A friend was cleaning out her attic last month and mentioned that she'd just brought down a couple of boxes of magazines. I immediately raised my hand and offered to take them off her hands (as I use magazines for some student exercises.)
Inside an old issue of McCall's, I found an interview with Katharine Hepburn and will excerpt that for this issue.
I met Hepburn once. A friend, who'd been the location scout and manager for On Golden Pond (he'd actually found the location for the film) took me along to a performance of a play she was starring in at the Dorothy Chandler Pavilion.
We went backstage and, while waiting to meet her (along with Barbara Eden and Stephanie Powers), I asked her assistant if Miss Hepburn would sign my playbill. The elder assistant nervously leafed through the playbill saying that Miss Hepburn usually did not sign autographs.
Hepburn appeared. I was surprised by how petite she was. She stopped and sized me up and down. We were dressed almost exactly alike. I was introduced to her as being "from Bryn Mawr."
"Bryn Mawr... Bryn Mawr... Ah, yes," she said. "We had a maid once from Bryn Mawr." I threw back my head and laughed out loud. It was the funniest comment I'd ever heard about my place of birth.
Turning to her assistant, Hepburn asked what she was doing. The assistant said that I'd asked for an autograph. Hepburn briskly took the playbill, opened exactly to the title page, signed the thing and handed it to me. No nonsense.
I may have respected her deeply before, but at that moment, I became a true fan.
Katharine Hepburn: How she stays happy
"I never think of the future. I don't plan. I let what happens happen."
Control what you can—forget what you can't
"I try not to be afraid of anything. I'm not afraid to be alone. I'm not afraid of dying. But if the house were burning down, I do think I'd try to get out of it. There have always been dangers in the world—I don't think about them. My mind doesn't work that way. Life is tough—it's never been easy—but I don't dwell on it."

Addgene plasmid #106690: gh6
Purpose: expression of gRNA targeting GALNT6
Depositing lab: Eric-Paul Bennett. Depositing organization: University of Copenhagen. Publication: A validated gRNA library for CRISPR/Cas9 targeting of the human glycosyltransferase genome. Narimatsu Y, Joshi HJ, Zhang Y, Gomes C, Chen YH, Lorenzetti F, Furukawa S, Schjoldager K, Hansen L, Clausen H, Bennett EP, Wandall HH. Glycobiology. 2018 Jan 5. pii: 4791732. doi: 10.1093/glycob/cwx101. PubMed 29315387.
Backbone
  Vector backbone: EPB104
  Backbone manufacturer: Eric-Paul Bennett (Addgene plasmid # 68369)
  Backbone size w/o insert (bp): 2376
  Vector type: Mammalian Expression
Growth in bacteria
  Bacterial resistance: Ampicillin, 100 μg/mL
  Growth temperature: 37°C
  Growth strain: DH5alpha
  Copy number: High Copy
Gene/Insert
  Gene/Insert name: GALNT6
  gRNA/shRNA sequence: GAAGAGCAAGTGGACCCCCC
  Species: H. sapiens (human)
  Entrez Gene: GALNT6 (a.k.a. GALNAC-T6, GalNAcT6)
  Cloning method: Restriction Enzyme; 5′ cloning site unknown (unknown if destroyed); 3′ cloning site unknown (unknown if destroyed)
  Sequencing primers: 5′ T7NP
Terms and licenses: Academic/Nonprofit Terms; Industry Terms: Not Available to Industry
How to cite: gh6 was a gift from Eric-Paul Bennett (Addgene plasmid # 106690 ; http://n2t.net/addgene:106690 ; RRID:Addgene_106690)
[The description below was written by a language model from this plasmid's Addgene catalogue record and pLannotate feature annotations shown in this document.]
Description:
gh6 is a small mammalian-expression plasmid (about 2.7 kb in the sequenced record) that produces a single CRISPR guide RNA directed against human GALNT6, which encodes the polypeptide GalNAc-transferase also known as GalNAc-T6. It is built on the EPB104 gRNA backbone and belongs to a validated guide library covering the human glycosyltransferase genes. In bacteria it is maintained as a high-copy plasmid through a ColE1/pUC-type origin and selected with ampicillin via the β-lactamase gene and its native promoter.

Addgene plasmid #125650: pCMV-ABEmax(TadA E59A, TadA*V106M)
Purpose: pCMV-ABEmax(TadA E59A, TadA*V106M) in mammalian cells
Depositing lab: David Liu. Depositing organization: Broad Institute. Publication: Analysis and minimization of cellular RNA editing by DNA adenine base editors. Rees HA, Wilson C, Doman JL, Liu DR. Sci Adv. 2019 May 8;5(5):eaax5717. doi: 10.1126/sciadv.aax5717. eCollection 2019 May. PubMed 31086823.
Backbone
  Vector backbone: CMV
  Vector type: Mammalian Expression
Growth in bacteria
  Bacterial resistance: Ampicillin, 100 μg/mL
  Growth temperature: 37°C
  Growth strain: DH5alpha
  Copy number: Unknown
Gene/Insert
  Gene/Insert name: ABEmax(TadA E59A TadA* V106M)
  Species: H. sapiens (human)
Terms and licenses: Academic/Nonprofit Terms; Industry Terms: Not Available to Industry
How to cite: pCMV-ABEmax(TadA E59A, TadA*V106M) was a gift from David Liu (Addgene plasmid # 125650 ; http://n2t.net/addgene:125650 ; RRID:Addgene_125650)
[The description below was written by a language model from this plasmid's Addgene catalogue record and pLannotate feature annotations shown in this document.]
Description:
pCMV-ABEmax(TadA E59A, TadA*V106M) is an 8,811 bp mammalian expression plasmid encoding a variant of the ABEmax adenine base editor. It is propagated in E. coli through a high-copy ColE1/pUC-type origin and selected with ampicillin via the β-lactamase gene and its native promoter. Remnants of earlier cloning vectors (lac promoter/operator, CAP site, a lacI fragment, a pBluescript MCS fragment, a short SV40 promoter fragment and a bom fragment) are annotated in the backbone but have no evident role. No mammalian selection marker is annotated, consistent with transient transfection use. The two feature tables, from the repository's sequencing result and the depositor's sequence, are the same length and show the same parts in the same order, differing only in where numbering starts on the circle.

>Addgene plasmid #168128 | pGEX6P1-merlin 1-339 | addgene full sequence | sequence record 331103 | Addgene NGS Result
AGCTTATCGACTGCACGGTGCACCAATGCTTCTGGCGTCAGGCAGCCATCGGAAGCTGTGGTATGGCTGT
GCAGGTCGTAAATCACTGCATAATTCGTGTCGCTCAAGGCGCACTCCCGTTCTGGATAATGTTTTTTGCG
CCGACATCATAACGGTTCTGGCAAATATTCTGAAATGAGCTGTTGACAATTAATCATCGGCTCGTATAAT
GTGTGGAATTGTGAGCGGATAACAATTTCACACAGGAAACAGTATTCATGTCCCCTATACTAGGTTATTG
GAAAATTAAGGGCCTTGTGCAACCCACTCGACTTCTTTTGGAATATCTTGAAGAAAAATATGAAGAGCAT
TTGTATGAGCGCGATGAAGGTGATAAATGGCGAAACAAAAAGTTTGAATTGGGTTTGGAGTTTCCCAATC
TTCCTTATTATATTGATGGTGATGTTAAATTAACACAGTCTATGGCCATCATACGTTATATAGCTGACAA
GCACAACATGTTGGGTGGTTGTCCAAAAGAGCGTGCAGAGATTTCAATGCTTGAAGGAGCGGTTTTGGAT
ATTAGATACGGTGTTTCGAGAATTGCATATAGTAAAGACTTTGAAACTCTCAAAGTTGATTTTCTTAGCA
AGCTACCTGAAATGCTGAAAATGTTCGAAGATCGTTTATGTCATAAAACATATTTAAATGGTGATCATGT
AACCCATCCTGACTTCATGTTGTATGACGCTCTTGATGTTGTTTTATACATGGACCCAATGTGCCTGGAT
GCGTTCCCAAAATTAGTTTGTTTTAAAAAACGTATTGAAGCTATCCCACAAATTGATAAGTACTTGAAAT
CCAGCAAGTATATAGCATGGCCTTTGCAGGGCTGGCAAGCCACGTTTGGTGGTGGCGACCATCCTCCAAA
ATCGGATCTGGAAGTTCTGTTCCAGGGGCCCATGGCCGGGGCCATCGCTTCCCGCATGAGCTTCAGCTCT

"I've been extremely lucky in that I've always had enough money. I had enough money to buy a home and manage my life independently. So I've had control. And anyone who has control is a fool if they don't make the best of it, I think."
Don't complain—find a solution
"Gradually one falls apart as one gets older, and that is a bore. A lot of my friends are destroyed by being older; they just think too much about it. There's no use thinking about it because it's not going to change. So fact the facts.
"But I do think it's important to meet various and sundry challenges that you are capable of meeting. For example, playing tennis is becoming very questionable for me beacuse I had this goddamn broken ankle that didn't mend very well. It's a pain in the ass, but I think it's stupid if I sit around and cry. 'Oh, my ankle hurts. Oh, what am I going to do?' I say, "Swim and you don't have to stand on the ankle!' Isn't that true? It's such a simple solution."
"I didn't have children because I wouldn't have had the time or been that relaxed."
Live with your choices
"I have many regrets, and I'm sure everyone does. The stupid things you do you regret, if you have any sense. And if you don't regret them, maybe you're stupid."
—from an exclusive interview by Christine Reinhardt in McCall's December 1992.